Length of care proceedings hits six-year high

By Nina Jacobs

| 30 September 2019

The average time taken for care proceedings to complete has reached 33 weeks - a six-year high - according to the latest Ministry of Justice (MoJ) figures.

Numbers of new care applications are falling while cases are taking longer to complete. Picture: David McCullough

The duration for the quarter April to June 2019 is the highest since the final quarter of 2013, and since the 2014 introduction of the 26-week target for care and supervision proceedings in the family courts.

The limit, which can be increased in certain circumstances, was put in place under the Public Law Outline after case durations peaked at 55 weeks in 2011.

While the impact of the guidance was significant, times have gradually crept up and the recent numbers show a three-week rise on the same quarter last year.

The percentage of cases completed within the target time has dropped from 48 per cent to 41 per cent, compared with the same quarter in 2018.

However, the rise in case duration comes alongside a year-on-year drop in the number of cases in the system.

The quarterly figures show a five per cent drop in public law applications on the same period in 2018, with applications made in relation to 8,562 children.

There was a seven per cent fall in the number of public law orders, with 10,745 children involved in orders.

The figures indicate a recent trend of falling care applications following a period of rapid growth.

The statistics also reveal the number of adoption applications and orders dealt with by the family courts has fallen, reversing a six-month period during which numbers were rising.

During April to June, there were 1,230 adoption applications made, down two per cent from the same period in 2018. 

Over the same period, the number of adoption orders issued dropped by six per cent to 1,202.

Male and female couples remained the largest type of adopter (60 per cent) while 20 per cent of adoption orders were granted to sole applicants, 14 per cent to same-sex couples and a further six per cent to step-parents.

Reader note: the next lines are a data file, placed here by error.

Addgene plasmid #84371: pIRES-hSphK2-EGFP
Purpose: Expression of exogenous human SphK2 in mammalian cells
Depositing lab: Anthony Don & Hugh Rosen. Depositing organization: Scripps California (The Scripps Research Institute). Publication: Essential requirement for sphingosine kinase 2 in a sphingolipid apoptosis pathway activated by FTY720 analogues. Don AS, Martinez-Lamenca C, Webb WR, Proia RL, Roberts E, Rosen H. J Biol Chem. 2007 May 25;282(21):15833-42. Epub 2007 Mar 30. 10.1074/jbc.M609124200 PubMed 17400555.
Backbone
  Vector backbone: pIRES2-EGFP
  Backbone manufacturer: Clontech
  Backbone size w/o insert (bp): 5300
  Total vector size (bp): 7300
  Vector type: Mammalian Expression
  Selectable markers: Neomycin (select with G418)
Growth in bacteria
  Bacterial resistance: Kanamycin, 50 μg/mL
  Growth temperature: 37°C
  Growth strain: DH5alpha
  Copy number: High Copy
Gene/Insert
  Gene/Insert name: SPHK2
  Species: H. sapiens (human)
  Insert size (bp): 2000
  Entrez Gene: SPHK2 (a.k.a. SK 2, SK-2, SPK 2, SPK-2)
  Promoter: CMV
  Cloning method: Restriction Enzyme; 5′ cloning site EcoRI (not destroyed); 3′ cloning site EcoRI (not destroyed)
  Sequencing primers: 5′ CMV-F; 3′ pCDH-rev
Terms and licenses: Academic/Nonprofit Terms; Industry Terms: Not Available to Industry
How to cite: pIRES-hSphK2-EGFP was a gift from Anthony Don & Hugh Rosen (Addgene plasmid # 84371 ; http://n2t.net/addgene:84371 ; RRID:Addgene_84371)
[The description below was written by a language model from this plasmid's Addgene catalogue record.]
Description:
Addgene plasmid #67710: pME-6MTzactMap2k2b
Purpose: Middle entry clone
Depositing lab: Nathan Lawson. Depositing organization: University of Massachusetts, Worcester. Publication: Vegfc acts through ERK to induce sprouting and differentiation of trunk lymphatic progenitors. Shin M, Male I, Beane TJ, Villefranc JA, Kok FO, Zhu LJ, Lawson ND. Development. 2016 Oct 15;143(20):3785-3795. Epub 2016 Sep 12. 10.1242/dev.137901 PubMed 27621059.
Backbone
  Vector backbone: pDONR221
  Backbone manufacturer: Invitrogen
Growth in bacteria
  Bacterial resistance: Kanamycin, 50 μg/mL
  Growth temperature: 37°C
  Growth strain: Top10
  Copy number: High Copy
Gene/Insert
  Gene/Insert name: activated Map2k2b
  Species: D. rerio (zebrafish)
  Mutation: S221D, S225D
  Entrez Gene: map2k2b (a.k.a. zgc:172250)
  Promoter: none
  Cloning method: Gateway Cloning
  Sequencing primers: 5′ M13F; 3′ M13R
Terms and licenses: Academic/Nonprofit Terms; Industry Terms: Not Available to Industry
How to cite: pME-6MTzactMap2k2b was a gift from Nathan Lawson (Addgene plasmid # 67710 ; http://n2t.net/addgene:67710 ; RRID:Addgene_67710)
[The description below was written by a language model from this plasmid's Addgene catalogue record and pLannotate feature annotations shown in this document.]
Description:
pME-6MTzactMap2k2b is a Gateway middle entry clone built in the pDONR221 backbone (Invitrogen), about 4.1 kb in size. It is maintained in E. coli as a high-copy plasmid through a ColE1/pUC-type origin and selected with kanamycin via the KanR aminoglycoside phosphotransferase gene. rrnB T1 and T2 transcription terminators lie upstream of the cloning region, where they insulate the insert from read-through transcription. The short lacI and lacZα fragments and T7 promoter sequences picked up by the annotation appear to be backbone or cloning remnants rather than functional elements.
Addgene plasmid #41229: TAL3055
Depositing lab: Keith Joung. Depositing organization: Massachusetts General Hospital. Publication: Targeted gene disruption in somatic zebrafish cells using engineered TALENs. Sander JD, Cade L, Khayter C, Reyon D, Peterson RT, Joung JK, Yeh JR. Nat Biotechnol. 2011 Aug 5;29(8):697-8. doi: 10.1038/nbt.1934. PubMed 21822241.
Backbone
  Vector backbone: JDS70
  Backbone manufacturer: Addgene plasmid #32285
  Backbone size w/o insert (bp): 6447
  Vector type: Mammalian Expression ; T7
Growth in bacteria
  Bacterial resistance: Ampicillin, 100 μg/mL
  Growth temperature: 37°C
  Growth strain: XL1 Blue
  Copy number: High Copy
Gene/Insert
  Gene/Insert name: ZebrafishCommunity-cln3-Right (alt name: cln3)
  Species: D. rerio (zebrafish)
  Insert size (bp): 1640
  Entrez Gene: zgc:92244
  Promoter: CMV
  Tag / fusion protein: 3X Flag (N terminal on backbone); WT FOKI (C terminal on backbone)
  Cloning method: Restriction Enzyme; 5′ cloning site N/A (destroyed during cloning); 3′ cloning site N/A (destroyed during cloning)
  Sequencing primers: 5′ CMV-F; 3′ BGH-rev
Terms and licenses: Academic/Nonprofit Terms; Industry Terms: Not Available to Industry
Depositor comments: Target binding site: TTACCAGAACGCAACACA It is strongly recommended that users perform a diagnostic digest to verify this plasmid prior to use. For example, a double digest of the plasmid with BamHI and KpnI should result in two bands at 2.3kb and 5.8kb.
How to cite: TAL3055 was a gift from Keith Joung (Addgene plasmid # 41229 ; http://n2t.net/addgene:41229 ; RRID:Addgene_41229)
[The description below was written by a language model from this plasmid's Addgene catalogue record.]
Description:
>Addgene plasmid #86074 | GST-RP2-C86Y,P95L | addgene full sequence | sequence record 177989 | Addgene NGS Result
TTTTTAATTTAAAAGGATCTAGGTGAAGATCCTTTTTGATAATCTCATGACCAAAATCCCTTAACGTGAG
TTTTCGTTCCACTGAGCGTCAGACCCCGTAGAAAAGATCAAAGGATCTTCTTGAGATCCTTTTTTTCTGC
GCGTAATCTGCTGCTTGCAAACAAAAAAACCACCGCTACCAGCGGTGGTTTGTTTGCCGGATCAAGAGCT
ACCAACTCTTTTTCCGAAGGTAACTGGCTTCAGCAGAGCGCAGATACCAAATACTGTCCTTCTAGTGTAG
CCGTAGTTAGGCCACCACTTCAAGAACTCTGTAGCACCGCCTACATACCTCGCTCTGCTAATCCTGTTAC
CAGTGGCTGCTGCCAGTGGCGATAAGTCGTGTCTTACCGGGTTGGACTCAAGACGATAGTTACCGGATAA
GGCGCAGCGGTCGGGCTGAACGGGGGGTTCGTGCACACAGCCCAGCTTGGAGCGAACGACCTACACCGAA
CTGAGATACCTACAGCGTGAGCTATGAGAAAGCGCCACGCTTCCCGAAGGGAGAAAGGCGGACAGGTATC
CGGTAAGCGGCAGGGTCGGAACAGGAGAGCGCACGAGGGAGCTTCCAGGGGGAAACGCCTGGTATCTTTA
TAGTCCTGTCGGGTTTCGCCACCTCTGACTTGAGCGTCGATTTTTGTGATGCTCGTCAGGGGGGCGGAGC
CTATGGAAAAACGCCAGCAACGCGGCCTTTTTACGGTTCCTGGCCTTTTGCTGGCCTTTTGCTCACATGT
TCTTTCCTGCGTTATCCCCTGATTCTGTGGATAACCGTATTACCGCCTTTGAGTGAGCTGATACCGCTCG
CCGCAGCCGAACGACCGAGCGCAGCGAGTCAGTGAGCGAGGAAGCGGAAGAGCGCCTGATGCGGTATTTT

In contrast, the number of domestic violence remedy applications and orders showed an increase of 16 per cent for the period April to June compared with the same quarter last year.

There were 7,113 applications, of which most were for non-molestation orders (82 per cent) compared with occupation orders (18 per cent).

Increases were also recorded for forced marriage protection orders and female genital mutilation protection orders, indicating a general upward trend.

Although numbers remain small and fluctuating, there has been an increase since they were introduced in 2008, the report says.

For the period April to June, there were 95 applications, of which 77 per cent of applicants were aged 17 and under. Over the same period, there were 167 orders made, more than double the same period the previous year.

The Children and Family Court Advisory and Support Service (Cafcass) said it supported extensions to the 26-week limit where necessary, but cautioned against "drift".

"The need to manage demand has been a key theme of the judicially-led working groups, established to look at practices and processes in family court proceedings," added the service.

"Cafcass supports an extension of the 26-week limit in cases where that is in the best welfare interests of the child, for example when further time could provide a permanent home for a child to live but where additional assessment is required or where parental capacity to change requires multidisciplinary support and further time.

"But this extension must have clear purpose and not lead to unnecessary drift."